By Sara Sokol, Mr. Dog Training
"Do you remember what you wanted to be when you grew up? What about your parents? Did they have something they wanted you to be when you grew up, or a goal they wanted you to achieve, like graduating college?
I started ballet classes when I was 3 years old. By the time I was 10, I was working hard, dancing 5 days a week with a clear vision of becoming a professional ballerina in my future. I was lucky. My parents wholeheartedly supported my dream, even when I moved to a different state to attend a performing arts high school at 15 and dropped out of that high school right before my senior year to get my GED and start dancing professionally with a ballet company. Never once did they tell me that I was making a mistake or that my dreams weren’t going to take me anywhere or make me any money (although money isn’t the reason anyone becomes a professional ballerina).
Shall we pivot to dogs?
Like many human parents, quite a few dog guardians have goals or things they want their dogs to achieve or become. These goals are often set long before these dog guardians even find a dog to call their own.
I hear it all the time in my work as a dog trainer…
- “I want my dog to go to work with me.”
- “I want to take my dog to outdoor restaurants.”
- “I want my dog to go for group hikes with my friends and their dogs.”
- “I want my dog to become a therapy dog.”
- “I want to take my dog to the dog park.”
- “I want to be able to walk my dog in crowded places or take him into stores.”
And the list goes on.
But how many dog guardians ask their dogs what they want? Sit and take that question in. There seems to be an unspoken list of expectations that most humans have when it comes to things their dogs “should” like, such as:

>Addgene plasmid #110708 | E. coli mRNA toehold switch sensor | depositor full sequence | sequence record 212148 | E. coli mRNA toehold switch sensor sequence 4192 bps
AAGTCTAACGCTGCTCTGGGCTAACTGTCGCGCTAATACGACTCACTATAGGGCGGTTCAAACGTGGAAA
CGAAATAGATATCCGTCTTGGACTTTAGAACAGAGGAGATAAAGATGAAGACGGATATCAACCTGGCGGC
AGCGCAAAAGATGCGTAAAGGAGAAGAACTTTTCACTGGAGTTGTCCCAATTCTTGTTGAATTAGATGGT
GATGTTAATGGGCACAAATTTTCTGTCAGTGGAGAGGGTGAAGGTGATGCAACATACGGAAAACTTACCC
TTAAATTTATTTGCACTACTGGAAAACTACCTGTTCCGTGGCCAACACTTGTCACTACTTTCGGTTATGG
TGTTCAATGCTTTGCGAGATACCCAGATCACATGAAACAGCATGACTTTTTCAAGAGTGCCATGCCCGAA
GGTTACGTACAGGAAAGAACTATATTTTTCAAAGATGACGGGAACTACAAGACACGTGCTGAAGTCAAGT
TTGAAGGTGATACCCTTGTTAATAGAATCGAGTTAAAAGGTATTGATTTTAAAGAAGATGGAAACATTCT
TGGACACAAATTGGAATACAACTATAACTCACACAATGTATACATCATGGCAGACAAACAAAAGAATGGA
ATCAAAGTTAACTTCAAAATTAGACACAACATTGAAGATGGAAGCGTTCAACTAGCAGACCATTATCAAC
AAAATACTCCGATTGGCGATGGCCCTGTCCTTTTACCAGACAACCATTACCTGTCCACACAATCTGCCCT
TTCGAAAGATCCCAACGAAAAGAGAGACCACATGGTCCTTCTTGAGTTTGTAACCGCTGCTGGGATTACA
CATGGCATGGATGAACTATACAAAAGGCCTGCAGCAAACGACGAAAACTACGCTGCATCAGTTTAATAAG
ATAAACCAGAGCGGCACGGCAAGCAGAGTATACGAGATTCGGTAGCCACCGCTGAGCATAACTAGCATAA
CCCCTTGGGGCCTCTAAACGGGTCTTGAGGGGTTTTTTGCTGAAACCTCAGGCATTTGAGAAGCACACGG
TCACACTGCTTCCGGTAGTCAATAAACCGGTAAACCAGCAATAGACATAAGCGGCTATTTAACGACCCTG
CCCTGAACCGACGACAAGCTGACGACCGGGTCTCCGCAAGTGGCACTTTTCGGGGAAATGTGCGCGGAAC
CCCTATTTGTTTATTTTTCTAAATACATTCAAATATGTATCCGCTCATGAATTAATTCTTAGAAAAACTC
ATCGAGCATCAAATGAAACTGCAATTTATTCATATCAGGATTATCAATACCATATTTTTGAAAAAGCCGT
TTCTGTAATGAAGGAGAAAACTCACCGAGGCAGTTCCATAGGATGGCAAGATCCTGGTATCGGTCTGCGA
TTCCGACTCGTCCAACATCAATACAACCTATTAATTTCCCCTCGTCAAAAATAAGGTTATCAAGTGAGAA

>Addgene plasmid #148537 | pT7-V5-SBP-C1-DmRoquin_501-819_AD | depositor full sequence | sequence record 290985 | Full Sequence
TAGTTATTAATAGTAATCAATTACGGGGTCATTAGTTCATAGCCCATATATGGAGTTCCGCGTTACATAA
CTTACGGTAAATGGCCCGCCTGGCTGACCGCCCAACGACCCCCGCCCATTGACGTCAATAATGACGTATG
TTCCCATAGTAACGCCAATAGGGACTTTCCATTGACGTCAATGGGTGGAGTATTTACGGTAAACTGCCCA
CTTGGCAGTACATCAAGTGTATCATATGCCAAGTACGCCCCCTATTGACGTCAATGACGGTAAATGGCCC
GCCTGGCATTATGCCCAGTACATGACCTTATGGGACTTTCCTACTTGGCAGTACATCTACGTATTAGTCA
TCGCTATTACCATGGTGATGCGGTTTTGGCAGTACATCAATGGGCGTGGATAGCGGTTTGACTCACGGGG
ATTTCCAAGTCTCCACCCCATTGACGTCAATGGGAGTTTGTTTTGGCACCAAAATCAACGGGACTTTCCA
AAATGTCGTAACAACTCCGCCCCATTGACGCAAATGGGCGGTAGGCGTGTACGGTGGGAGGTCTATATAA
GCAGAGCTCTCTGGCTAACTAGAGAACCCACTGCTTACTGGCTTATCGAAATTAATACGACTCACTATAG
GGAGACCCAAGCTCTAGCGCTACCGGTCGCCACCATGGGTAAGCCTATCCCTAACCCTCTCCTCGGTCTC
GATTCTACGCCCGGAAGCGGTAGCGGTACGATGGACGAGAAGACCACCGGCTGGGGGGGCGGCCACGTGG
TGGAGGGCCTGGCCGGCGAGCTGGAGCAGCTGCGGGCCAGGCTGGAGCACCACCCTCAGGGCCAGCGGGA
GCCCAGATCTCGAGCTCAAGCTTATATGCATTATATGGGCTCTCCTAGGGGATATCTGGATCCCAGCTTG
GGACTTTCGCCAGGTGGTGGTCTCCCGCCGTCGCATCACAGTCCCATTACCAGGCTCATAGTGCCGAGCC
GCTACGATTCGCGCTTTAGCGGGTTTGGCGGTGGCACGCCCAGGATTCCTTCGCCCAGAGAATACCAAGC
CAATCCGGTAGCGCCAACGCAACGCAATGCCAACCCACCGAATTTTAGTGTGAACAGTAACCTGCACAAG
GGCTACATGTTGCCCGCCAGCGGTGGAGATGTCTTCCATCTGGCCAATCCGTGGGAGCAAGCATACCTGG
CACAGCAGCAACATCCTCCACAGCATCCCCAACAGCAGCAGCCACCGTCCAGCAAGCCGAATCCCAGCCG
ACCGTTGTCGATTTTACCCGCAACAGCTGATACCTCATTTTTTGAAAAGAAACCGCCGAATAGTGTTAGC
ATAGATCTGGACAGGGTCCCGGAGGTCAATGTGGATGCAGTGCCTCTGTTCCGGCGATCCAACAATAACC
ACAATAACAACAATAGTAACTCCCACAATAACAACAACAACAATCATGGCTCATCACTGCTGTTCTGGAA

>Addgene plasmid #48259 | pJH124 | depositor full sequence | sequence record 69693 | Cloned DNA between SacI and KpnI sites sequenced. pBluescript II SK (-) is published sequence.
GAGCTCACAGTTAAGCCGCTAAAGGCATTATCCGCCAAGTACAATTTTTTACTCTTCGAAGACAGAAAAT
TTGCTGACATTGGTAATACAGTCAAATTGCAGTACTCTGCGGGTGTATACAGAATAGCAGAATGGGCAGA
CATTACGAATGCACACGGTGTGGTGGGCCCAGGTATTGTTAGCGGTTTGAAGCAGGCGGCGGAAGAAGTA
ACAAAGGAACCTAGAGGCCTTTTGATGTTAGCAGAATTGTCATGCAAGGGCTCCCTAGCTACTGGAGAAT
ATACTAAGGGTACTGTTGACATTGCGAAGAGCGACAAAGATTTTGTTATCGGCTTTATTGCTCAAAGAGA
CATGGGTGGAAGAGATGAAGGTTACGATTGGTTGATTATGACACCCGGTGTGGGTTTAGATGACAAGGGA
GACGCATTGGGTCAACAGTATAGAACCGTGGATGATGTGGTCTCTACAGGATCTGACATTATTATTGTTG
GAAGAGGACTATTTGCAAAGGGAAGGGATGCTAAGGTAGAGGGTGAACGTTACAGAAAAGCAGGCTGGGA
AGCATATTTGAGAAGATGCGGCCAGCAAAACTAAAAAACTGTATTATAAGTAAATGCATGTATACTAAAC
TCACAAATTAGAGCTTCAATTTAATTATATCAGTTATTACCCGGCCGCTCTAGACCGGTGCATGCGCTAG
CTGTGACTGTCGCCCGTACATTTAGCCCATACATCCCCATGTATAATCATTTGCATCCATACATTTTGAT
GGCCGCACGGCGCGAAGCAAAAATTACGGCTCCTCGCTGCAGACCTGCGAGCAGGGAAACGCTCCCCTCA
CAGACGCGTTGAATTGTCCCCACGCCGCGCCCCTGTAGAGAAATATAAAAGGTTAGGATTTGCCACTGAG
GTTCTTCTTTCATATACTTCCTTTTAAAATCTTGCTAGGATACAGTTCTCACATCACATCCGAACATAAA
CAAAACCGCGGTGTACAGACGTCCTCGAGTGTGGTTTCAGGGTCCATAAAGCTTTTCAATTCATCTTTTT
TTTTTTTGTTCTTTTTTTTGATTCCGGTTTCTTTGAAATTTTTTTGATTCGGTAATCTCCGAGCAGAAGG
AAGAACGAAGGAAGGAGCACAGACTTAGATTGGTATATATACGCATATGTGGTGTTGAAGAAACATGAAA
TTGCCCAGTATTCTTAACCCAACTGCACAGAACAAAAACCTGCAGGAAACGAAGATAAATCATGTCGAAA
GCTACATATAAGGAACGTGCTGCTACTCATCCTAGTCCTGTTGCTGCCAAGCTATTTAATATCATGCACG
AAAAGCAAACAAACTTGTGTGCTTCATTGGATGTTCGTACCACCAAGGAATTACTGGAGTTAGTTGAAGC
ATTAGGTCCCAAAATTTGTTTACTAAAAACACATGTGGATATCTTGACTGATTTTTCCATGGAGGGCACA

- Petting and human touch
- Playing with other dogs
- Greeting new people
- Taking walks
- Going for car rides
When dogs don’t like these things, their guardians will often rush to “help” or “fix” their dogs so that they can be “normal”. The truth is that, just like humans, there is a wide range of activities dogs may or may not enjoy, and just because they don’t enjoy one of the above activities, or something similar, doesn’t mean there’s something wrong with them.
I personally prefer an evening in rather than going to a crowded sporting event, bar, or concert. Does that make me introverted, possibly? Does that mean there is something wrong with me? Absolutely not, and I’m glad that my husband doesn’t try to force me to do those things because that’s “what people do”.
This is not an excuse to not help your dog feel better about things that occur in his daily life that you can’t avoid, like vet or groomer visits, noises that are specific to your home, or the noises or sight of your neighbors; yes, work with your dogs to feel better about those things! But the avoidable things like dog parks, daycares, walks in busy neighborhoods, group hikes, or cuddling or hugging at home can absolutely be avoided and replaced with different activities that your dog will enjoy more.
So maybe Instead of showing your affection through petting, if your dog's head turns, lip licks, or becomes stiff during that touch, you play a fun game with your dog and then enjoy each other's company sitting in the same room together but not touching?
Instead of a trip to the dog park or a day at daycare where your dog is getting into scuffles with other dogs or isolating themselves while there, you take your best friend for a walk or play some Noseworks?
What if instead of long walks where your dog becomes worried and reactive towards cars, people, or other dogs, you do some backyard agility or parkour?
Maybe instead of loading your dog up for a car ride while you run errands where he will pant and drool and bark at people and other dogs out the window, you do some extra mental stimulation or a walk with your dog before you leave and let him enjoy a quiet nap at home while you are gone?
And if greeting other people makes your dog uncomfortable, what if you told those people that you were in training and not taking pets that day while tossing a handful of treats in the grass for your pup to sniff for?
Respect is one of the most important building blocks when developing any relationship. So the next time you find yourself creating expectations for your dog(s), take a moment to ask yourself what your dog wants. Really ask, think about it, and learn your dog’s body language so that you can answer that question without any influence from your own expectations or that of others.
The relationship you build with your dog from this day forward will be stronger for it.